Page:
Beyond Narendra Modi’s appointment as chairman of the 2014 Lok Sabha Election Campaign Committee at the Bharatiya Janata Party’s (BJP) national executive meeting at Goa on June 9 and the resignation of LK Advani from all positions in the party today, between the resultant questions about whether he’s the Prime Ministerial candidate and criticism of being a polarising figure, and under the radar of analyses that his us this morning lie strong stories, well told but whose impact, in terms of votes, we still need to see.
It is after a very long time that any politician has been able to articulate and politicise complex ideas into something that the mass of India can digest and vote on. Beginning with a sharp one-liner — Congress-mukt Barat ka Nirman, or a creation of a Congress-free India — Modi simplified four big and layered concepts that have a strong possibility of gathering a wider appeal: internal security, foreign policy, demographics and policy freeze. On their own, none of these have any meaning whatsoever to the average citizen; in Modi’s hands, they seem to be coming to life.
On internal security, for instance, Modi said he asked Prime Minister Manmohan Singh why Maoist supporters are members of the Sonia Gandhi-headed National Advisory Council and Planning Commission. How can we deal with violence, he asked, if their leaders are getting support from the government? While making these leaders partners in the political process may help their eventual integration, there is no doubt that Modi’s message — the government is not serious about internal security — which he asked party members to echo across India, is likely to hit home.
Apart from a China circling India in particular and bad relations with all our neighbours in general, Modi delivered a kicker, saying when a small country like Maldives doesn’t listen to us, who will? While foreign policy is a hugely complex issue, with repercussions that go beyond economics, politics or even bilateral relationships with individual countries, the Maldives dig is sure to whet the appetite of jingoist voters.
In a somewhat linear argument, Modi took the issue of policy freeze that few beyond the policymaking space are aware of, all the way to rural India. Farmers, he said, don’t know what to grow, they don’t know if they will get the right prices because policies are changed in the middle of the night. And to whose advantage we come to know from Supreme Court. Again, when you slice and dice the messages for different electorates, rural India, where BJP is relatively weak, could identify with this message. Whether it will run with it or will the UPA’s job-guarantee scheme smother it, remains to be seen.
Then, there is the multifaceted issue of demographics — a young nation, he said, is a great opportunity. But the young need jobs. Of the 10 million jobs that the government promised, 80% are in NDA-governed states, Modi claimed (still to look at the statistics). If jobs don’t materialise, the demographic dividend could soon change to demographic curse. And addressing the urban voters, Modi simplified and pushed this message home: demographics means jobs, period. Else, all you see, he said, is the young getting together at Jantar Mantar in rage. If the government, he said, looks at the youth — 65% of them under 35 years — as a burden, how will it bring change? Sharp, strong, direct youth appeal.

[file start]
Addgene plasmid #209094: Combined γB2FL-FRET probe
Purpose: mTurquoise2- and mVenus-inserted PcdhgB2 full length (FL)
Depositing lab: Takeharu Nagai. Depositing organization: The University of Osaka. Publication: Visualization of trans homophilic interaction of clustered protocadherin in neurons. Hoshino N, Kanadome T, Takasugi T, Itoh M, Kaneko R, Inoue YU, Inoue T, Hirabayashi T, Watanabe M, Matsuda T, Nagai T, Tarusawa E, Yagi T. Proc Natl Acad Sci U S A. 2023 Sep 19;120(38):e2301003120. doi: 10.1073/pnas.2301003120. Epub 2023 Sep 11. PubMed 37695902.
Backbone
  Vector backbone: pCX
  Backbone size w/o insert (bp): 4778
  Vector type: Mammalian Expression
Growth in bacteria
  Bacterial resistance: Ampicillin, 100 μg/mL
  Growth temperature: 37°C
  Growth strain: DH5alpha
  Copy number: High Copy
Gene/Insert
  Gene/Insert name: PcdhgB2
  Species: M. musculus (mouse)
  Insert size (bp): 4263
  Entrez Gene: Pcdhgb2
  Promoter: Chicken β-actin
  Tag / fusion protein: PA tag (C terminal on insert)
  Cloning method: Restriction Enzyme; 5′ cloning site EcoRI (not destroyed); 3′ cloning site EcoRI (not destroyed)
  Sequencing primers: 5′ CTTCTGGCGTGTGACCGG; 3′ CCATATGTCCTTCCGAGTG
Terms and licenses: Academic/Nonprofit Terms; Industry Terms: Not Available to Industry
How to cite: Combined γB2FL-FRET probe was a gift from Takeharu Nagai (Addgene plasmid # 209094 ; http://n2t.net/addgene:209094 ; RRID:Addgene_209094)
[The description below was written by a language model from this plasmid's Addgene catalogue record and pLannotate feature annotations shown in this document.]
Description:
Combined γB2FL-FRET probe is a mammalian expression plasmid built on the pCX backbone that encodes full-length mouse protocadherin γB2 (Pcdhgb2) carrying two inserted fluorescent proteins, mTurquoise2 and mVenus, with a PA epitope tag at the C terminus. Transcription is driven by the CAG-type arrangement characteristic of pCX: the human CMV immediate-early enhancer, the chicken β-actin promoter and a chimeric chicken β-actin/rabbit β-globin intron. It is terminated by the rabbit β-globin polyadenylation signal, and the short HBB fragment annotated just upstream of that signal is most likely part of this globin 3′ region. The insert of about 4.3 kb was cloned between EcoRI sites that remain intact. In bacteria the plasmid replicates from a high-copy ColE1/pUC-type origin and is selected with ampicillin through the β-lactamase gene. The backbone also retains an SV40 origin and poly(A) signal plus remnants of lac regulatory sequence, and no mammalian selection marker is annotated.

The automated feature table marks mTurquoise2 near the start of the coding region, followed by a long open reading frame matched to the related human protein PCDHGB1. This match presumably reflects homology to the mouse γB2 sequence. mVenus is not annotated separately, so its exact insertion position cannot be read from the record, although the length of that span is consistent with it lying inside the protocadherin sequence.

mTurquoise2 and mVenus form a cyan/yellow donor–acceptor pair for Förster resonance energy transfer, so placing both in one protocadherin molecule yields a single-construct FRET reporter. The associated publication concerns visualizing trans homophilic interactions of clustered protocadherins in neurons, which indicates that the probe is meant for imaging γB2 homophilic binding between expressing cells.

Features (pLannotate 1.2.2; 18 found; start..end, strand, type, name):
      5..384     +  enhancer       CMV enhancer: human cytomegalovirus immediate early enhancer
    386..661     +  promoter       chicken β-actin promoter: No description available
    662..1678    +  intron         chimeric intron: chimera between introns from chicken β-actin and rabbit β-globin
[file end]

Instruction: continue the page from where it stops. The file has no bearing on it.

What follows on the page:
Irrespective of whether Modi takes BJP to the victory mark of 272 Lok Sabha seats in May 2014 (or earlier), this articulation shows a creative aggression that India has not seen since the party’s bijli-sadak-pani (electricity-roads-water) campaign, two elections ago, in 2004. The country’s aspirations have moved beyond roti-kapda-makaan (food-clothes-housing), BJP said. While it captured the imagination of writers and analysts, the slogan couldn’t morph into votes. Today, the boundaries of bijli-sadak-pani are being pushed further, towards UID number, bank account and mobile phone. This is not the first time an electorate looks at the future — it has been an ongoing evolution.
Sloganeering as an art in independent India began with Indira Gandhi’s 1971 campaign, ‘garibi hatao’ (end poverty). That was a simple, relatable, touchable message that anyone could read. But as India grew out of the Congress fold, the next successful idea-led campaign came in 1989, when VP Singh translated the Bofor’s scam to something the average voter could identify with. When he tried to repeat that with the Mandalisation of the country, however, it backfired politically, even as OBCs got their entitlement.
The next vote-capturing tool came from Modi’s mentor-turned-ill LK Advani’s rath yatra that invigorated a deadly form of Hindutva and climaxed with the demolition of Babri Masjid in Ayodhya on December 6, 1992, leaving a trail of 2,000 bodies behind. I found this idea as divisive as Singh’s Mandalisation. But what left me stupefied was its ironic appeal — it stood on religious identity that was able to plant and profit from the majority community of Hindus feeling marginalised. How can 80% of the people be politically marginal, I couldn’t understand and still can’t. But it worked.
Even though the taint of Godhra riots in 2002 that left 790 Muslims and 254 Hindus dead sticks with him, it is heartening to see Modi steer clear of Ayodhya, ushering in the new era, a new aspiration of harmony, the shedding of religious identity as an electoral plank. As a people, we have left Advani’s mandir and Singh’s Mandal behind, though Indira’s poverty continues to remain an issue for the bottom 850 million people who live on less than $2 a day, a measure that means different things for different countries.
Modi’s themes for 2014 — governance, trust, women, economic growth, pride — are forward-looking, on which issues like internal security, foreign policy and demographics ride. Over the next 10 months, or earlier, it would be interesting to see how voters respond to these ideas.